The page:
One point that attracted quite a lot of attention during the class on Nagarjuna last weekend was about time. Basically what Nagarjuna is saying is that time itself is empty. What this means is not that time itself has no content of its own, nor that time is in the Newtonian sense of being a steady flow moving ever forward, but that time itself is empty of any inherent characteristic. The flow that one imagines in conceptualizing time is nothing but our own imputation on reality. In this sense time is not different from other results of conceptual imputation, such as individual things and so on.
This points to a startling conclution that time, considered on its own, or “from its own side” as the Tibetans are wont to saying, is nothing. Ultimately speaking there is no such thing as time in reality. As individual objects have already been found to be empty of their inherent characteristics, so is time. Nagarjuna’s argument here is quite similar to that advanced by Leibniz in his characterization of time and space as being relational and dependent on things and events. For Leibniz time and space do not exist on their own, and here is one of the main differences between him and Newton. If time could be thought of as inherent existing, for example, as a “place” wherein events take place in such a way that one event can be classified as being earlier or later, then there must already be some coordinates by which these events could be so classified, for how else can we know which one is earlier or later? But if that is the case, then time itself must already have within it some means to measure the positions of the events. This, however, contradicts Newton’s own assumption that time is shorn of any marks and is nothing more than something that flows absolutely.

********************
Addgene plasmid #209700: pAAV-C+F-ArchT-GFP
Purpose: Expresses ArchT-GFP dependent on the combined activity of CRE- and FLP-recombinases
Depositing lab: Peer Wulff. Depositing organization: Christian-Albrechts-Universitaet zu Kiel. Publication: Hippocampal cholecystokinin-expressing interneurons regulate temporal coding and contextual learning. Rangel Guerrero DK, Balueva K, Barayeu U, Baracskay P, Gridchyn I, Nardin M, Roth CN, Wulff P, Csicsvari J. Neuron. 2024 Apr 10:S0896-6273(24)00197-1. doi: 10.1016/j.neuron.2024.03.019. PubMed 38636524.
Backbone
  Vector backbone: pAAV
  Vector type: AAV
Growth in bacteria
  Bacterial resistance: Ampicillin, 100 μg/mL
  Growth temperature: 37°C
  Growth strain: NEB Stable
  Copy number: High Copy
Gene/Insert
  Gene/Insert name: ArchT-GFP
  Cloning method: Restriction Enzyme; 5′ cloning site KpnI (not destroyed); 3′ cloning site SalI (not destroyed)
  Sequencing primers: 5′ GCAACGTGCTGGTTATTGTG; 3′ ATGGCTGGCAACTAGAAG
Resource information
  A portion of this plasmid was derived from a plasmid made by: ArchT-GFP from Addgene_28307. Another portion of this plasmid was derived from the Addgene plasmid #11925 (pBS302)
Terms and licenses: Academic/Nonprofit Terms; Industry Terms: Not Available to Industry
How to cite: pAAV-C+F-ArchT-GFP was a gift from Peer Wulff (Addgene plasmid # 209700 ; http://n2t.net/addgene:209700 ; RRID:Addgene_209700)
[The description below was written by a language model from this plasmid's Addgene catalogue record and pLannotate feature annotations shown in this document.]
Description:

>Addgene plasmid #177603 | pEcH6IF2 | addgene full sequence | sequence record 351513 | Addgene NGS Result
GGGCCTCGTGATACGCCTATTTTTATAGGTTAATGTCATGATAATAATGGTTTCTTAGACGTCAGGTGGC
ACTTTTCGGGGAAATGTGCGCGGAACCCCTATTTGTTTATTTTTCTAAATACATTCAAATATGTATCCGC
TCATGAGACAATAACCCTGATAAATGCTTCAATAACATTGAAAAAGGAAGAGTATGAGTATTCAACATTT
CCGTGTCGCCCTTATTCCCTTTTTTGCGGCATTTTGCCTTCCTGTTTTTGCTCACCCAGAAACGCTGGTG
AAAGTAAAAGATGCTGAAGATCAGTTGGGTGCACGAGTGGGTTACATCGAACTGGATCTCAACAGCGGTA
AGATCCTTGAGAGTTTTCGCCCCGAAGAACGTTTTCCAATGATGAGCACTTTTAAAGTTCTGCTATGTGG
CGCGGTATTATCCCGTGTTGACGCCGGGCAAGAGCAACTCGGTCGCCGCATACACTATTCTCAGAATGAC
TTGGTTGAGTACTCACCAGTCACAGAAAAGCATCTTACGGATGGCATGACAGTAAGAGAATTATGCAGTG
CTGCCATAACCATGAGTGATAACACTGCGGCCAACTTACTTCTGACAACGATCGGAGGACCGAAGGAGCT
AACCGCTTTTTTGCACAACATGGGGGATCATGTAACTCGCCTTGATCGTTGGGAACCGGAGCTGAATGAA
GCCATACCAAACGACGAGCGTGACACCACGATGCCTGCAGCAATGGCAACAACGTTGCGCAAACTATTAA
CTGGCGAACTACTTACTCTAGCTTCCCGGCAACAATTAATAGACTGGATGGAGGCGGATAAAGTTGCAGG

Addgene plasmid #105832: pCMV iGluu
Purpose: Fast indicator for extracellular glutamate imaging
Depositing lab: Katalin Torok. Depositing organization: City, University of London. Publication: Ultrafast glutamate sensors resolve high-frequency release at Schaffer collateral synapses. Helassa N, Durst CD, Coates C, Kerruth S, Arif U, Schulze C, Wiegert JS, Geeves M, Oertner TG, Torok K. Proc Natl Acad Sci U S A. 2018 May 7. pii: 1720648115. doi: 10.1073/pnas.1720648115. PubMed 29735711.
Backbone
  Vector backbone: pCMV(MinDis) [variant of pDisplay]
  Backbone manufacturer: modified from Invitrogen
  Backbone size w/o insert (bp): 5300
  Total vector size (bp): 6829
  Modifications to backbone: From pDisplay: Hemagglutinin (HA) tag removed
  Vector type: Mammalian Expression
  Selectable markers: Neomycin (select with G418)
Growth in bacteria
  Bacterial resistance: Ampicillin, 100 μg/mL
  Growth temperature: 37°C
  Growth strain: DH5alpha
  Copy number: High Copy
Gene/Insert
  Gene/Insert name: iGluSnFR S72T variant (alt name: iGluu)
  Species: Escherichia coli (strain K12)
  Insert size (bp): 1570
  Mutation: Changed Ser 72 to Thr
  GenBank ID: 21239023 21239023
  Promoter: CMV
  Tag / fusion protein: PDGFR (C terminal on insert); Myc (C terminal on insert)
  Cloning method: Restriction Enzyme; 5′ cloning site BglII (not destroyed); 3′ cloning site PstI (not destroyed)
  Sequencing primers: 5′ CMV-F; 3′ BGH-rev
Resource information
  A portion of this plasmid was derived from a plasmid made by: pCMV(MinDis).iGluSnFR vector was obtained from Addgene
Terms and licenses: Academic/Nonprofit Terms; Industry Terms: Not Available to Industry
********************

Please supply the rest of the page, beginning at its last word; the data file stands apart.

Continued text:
This also seems to be Nagarjuna’s point. Time, as does everything else that is conceptually constructed, depends for its very being on other things. Without the things that compose events, time is nothing at all, not, of course, in the Newtonian sense of time having nothing in it, but time itself is nothing. We have time because we do have things in it, and we have things in it (and space) because we already have the concept of time. Time, space and things and events are totally inseparable from one another.
If time is empty in this sense, then it does make sense ultimately to hold that there is the past, the present and the future. For all these are but relations within time. Moreover, the past, present and future derive their being from the relation to the consciousness of an individual. We feel that the time “right now” is the present because this is what we feel, this is what we are consciousness of at the moment, and of course we feel taht this “now” is forever moving. This is only a fact of our consciousness. Since all of us are moving inexorably toward that end, we have the sense of time as something ever moving onward and something that absolutely cannot be recalled or repeated. Once time is lost, it is lost forever.
However, a startling thing from the teaching of the Buddha is that that feeling that we all have is but an illusion. The relation between past, present and future holds only if there is a reference point, a point at which the present can be determined. If the present couldn’t be determined, then both the past and the future would make no sense. The present can only be determined with reference to the self, or the thinking consciousness. One feels that the present is nothing but one’s own present. But if we were to take a more general position and detach ourselves from our own individual mental continuum and our body, then the present does not have to be what we ordinarily take to be here and now, but could in fact be anywhere, that is, any time.
Perhaps this is what is meant when it is said that Buddhas and highly attained Bodhisattvas are above time. They are timeless, and once it is totally, fully absorbed in the mind of a being like you and me that time itself is empty in this sense, then it is possible that we can be timeless too.